A Boeing 787 Dreamliner operated by Poland’s LOT airline was forced make an unexpected landing in Iceland on Sunday due to a glitch in the plane’s identification system, a day after Norwegian Air Shuttle (STO:NASO) grounded one of its new Dreamliners and demanded that Boeing repair the plane after it experienced multiple breakdowns.
The Boeing Company (NYSE:BA), which has been beset with technical problems concerning the Dreamliner 787 aircraft since it first flew commercially in October 2011, has been put to further test with the fresh complaints, while for state-run LOT, the incident adds to a laundry list of issues, including profitability and flight delays, which has dogged the airline for years.
“The aircraft had to land due to an air identification system fault. The Norwegian authorities have refused permission to fly over its territory, even though other countries gave permission to fly over theirs,” Barbara Pijanowska-Kuras, a spokeswoman for the airline, was quoted as saying by Reuters.
Boeing told Reuters that it is “ready to help if asked” and that LOT has arranged for parts and personnel to address the fault that occurred when the plane was en route to Warsaw from Toronto, and forced the plane to land at Reykjavik's Keflavik airport.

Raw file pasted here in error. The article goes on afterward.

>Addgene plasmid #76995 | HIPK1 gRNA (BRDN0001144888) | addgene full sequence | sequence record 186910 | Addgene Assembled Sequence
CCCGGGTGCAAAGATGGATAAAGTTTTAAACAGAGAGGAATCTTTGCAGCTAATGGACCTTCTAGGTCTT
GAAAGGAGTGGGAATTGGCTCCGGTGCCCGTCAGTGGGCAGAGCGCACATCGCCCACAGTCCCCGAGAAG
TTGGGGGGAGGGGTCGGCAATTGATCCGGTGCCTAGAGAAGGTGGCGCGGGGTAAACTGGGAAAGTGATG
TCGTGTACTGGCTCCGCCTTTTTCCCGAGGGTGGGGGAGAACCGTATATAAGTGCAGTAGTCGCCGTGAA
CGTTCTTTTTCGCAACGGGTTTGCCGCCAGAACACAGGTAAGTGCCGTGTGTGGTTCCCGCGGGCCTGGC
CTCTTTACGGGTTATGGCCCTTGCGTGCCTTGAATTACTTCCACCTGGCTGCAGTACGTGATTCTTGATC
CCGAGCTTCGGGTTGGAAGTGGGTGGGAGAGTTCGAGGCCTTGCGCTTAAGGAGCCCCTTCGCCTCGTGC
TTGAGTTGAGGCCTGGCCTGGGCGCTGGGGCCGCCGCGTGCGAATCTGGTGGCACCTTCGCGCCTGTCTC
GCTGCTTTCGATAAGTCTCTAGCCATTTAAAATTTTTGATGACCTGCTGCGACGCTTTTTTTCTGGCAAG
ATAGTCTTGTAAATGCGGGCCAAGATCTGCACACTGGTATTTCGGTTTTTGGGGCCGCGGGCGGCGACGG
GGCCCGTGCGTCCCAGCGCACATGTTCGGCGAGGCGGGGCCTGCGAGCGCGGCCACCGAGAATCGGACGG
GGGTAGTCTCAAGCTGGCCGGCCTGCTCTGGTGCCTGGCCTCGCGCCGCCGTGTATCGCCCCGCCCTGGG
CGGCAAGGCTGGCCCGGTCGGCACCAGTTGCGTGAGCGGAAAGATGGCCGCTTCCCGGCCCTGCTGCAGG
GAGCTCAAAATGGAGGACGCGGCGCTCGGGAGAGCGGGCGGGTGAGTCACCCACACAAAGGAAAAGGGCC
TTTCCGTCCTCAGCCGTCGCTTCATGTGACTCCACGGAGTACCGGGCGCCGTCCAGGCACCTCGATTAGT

LOT has demanded that Boeing compensate it for its revenue losses before the end of the year to avoid legal action.
Budget airline Norwegian Air, which began operating long-distance flights in 2013, aimed to benefit from the Dreamliner’s comparatively low operating cost and 20 percent lesser fuel burn, according to Reuters. However, the airline has had to suspend Dreamliner services several times in the past, due to issues with brakes, hydraulic pumps and power.
The airline, which does not have an aircraft to spare if one is temporarily taken out of service, said, it has to cancel flights and rent planes when its Dreamliners are not in use, while Boeing said the latest glitch could be fixed within days.
“Boeing has identified a number of specific improvements to address component reliability,” Boeing spokesman Marc Birtel said in a statement, according to Reuters. The modifications to the plane's hardware and software are “expected to lead to few schedule interruptions and significantly improve dispatch reliability.”
The recent problems are not linked to the jetliner’s lithium-ion batteries that overheated and prompted the U.S. Federal Aviation Administration, or FAA, to temporarily cancel 787 services worldwide for four months starting on Jan. 16.
Boeing redesigned the battery system, which won FAA approval, before eight worldwide Dreamliner operators resumed flights in April, May and June.